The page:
Amayia Cordova is a senior at the University of Connecticut double majoring in Mathematics and an Individualized Major in Healthcare Analysis. She has served as a Financial Planning and Analysis Intern for Yale University and a Group Benefits Claims Intern for The Hartford Financial Services, Inc. At UConn, she is the current president of the Nu Mu Chapter of Sigma Gamma Rho Sorority, Inc. and is involved in many other organizations.
What experiences have inspired you to pursue a career in the insurance industry?
Insurance is a word that I have repeatedly heard from my mother. My heart stopped twice, I had a pacemaker and many surgeries that sometimes we weren’t sure if insurance would cover. I felt as though people were afraid of this word and I wanted to understand it better. Therefore, for my own selfish reasons and curiosity, as well as wanting a career to help people, I decided to pursue a career in the insurance industry.
What skills have your internships with Yale University and The Hartford given you?
At my Yale internship, I got to show off my leadership skills and create my own projects at a professional level. Additionally, I gained the skills to communicate data I was working with clearly and concisely. At The Hartford, I was in more of an intern team that focused on collaboration for my projects. An important skill I utilized the most was planning/prioritizing since I led several team meetings to communicate goals, manage my team workload, and enhance company culture.
How has pursuing an Individualized Major in Health Care Analysis facilitated your career development, and how can students pursue Individualized Major and Minors of their own?
Before I pursued my Individualized Major, I was at a crossroads because I had a career goal of being an Actuary in mind, but I no longer wanted to pursue the avenue of Actuarial Science. I was talking to a friend—later to be a sorority sister—about going to the undecided office but she told me to visit the individualized office first, since I was already in the first semester of my junior year. On the fourth floor of Rowe, I met with Michael Cunningham and Monica Vanbeusekom who saw my passion and interest for healthcare and helped me formulate my own major. This was around the same time I had watched Zoey (Yara Shahidi) from the TV show Grown-ish, who created her own major “Sociology of Fashion,” so it felt like fate at that moment because I had to take those same steps.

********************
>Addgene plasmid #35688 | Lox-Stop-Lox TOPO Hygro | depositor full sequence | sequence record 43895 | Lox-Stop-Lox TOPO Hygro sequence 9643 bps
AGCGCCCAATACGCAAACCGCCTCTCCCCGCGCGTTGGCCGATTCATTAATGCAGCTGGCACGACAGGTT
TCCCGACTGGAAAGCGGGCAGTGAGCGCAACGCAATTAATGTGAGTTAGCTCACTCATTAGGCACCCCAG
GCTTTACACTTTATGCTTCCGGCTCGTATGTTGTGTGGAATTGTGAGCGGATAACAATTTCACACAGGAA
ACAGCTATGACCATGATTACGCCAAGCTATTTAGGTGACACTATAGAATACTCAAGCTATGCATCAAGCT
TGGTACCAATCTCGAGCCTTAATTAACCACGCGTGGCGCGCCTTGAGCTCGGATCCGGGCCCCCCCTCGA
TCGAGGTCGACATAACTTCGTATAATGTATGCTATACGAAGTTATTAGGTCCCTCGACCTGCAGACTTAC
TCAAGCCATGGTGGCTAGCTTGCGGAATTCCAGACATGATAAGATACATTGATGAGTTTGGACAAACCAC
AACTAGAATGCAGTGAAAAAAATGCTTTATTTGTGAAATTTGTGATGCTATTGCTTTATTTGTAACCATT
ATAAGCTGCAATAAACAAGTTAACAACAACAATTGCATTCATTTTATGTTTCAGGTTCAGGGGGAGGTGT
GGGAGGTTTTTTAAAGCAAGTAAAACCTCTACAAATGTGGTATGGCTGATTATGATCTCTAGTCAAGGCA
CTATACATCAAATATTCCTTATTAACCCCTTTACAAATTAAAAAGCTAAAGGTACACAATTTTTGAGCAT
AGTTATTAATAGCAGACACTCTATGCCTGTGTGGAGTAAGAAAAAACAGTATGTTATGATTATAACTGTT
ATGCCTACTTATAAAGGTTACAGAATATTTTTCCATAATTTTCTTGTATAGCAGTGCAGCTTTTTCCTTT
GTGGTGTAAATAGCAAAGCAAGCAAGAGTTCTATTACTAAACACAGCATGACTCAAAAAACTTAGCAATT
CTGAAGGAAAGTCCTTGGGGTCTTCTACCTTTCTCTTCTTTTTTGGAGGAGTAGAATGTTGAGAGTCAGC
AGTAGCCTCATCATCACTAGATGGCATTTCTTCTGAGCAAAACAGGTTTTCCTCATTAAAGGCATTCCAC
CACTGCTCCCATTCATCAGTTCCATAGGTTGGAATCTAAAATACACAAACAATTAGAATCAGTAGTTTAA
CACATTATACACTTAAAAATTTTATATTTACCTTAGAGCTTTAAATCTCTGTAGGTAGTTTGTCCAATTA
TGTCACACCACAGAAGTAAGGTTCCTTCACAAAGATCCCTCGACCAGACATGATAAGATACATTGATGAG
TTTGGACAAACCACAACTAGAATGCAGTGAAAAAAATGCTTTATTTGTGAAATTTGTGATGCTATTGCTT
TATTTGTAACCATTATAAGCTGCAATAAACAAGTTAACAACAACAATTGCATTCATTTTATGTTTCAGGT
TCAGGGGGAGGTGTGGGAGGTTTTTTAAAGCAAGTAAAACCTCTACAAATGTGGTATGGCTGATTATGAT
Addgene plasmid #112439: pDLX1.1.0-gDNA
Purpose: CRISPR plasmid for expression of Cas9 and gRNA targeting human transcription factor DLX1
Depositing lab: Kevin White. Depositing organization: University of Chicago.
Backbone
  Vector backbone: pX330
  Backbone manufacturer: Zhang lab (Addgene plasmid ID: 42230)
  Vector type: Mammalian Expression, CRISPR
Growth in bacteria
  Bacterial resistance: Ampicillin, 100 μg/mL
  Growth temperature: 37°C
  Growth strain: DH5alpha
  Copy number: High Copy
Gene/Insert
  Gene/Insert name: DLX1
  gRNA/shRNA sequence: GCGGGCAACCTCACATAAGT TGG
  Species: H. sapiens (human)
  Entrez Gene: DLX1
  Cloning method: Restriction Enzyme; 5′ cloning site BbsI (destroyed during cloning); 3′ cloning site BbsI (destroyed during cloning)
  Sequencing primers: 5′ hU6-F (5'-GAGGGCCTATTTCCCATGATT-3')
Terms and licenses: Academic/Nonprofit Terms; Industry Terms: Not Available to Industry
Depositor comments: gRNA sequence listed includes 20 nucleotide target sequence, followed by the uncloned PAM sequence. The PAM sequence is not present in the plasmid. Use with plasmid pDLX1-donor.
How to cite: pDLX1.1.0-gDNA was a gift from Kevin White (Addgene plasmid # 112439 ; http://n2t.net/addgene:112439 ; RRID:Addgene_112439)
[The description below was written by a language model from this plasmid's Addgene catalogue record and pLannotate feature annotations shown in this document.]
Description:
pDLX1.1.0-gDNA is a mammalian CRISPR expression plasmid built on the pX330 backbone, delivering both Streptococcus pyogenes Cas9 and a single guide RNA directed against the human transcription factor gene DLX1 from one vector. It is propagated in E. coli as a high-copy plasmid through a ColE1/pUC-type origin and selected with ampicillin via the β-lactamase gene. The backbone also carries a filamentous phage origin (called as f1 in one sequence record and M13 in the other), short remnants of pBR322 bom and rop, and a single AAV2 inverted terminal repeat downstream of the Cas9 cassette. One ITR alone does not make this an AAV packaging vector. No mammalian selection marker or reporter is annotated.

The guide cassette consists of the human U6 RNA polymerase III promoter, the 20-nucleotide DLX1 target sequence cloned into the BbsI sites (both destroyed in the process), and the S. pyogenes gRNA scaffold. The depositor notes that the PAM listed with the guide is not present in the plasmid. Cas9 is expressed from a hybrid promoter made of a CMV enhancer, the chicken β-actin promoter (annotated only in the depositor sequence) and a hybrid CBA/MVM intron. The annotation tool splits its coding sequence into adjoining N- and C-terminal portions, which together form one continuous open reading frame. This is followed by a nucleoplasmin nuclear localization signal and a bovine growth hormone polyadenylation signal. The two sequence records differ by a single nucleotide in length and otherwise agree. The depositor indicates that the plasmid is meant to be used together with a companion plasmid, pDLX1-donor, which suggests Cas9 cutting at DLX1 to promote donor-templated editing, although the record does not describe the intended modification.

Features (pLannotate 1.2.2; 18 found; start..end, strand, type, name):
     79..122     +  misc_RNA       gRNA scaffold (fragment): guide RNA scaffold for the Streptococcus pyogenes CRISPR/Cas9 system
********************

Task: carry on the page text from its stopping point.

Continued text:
With involvement in the Nu Mu Chapter of Sigma Gamma Rho Sorority Inc, the National Council of Negro Women, and the Women in Science, Technology, Engineering and Mathematics (WiSTEM), how have these experiences supported you as a woman of color at UConn, and how can they support others?
As a woman of color, the first club I had gotten involved with was the National Council of Negro Women (NCNW), which meets in the African American Cultural Center, (AACC), because they hosted meaningful events in a room full of other women of color. They did community service and recognition awards ceremonies to let women of color know that they are marvels and are acknowledged. The Women in Science, Technology, Engineering, and Mathematics (WiSTEM) involvement was derived from seeking out a mentor in Mathematics. As a woman of color in STEM, sometimes I am the only woman or person of color in the classroom and I felt like I did not belong. WiSTEM helped me navigate those feelings and empowered me with guidance. I joined the Nu Mu Chapter of Sigma Gamma Rho Sorority Inc. in Fall 2020, and it was one of the best choices I could have made in my undergraduate career. Before I was a member, I was struggling in some classes and they did study nights with me. One of the members guided me through the process of creating my individualized major. The principles of sisterhood, scholarship, and service were shown to me way before I was a member.
What are your plans after graduation?
After graduation, I will be working Full-Time as a Group Benefits Underwriter at The Hartford Financial Services, Inc.
What final advice would you give to other current UConn students?
Get involved at UConn. In all honesty, joining clubs and organizations that aligned with my values and building a safe space are the only things that kept me sane, especially as a first-generation student. Look for a mentor who shares a similar identity, academic and extracurricular interests. These individuals are here to enhance your student experience by informing you about the resources on campus that you were unaware of and how to navigate and leverage them to succeed as a student. Lastly, do things outside of your comfort zone. When I ran for Miss University of Connecticut, I did not think I was going to make it past the first round because my initial perception of a pageant girl was not ideally me. Now I’m the second African American Miss University of Connecticut, and I would love to see more come after me.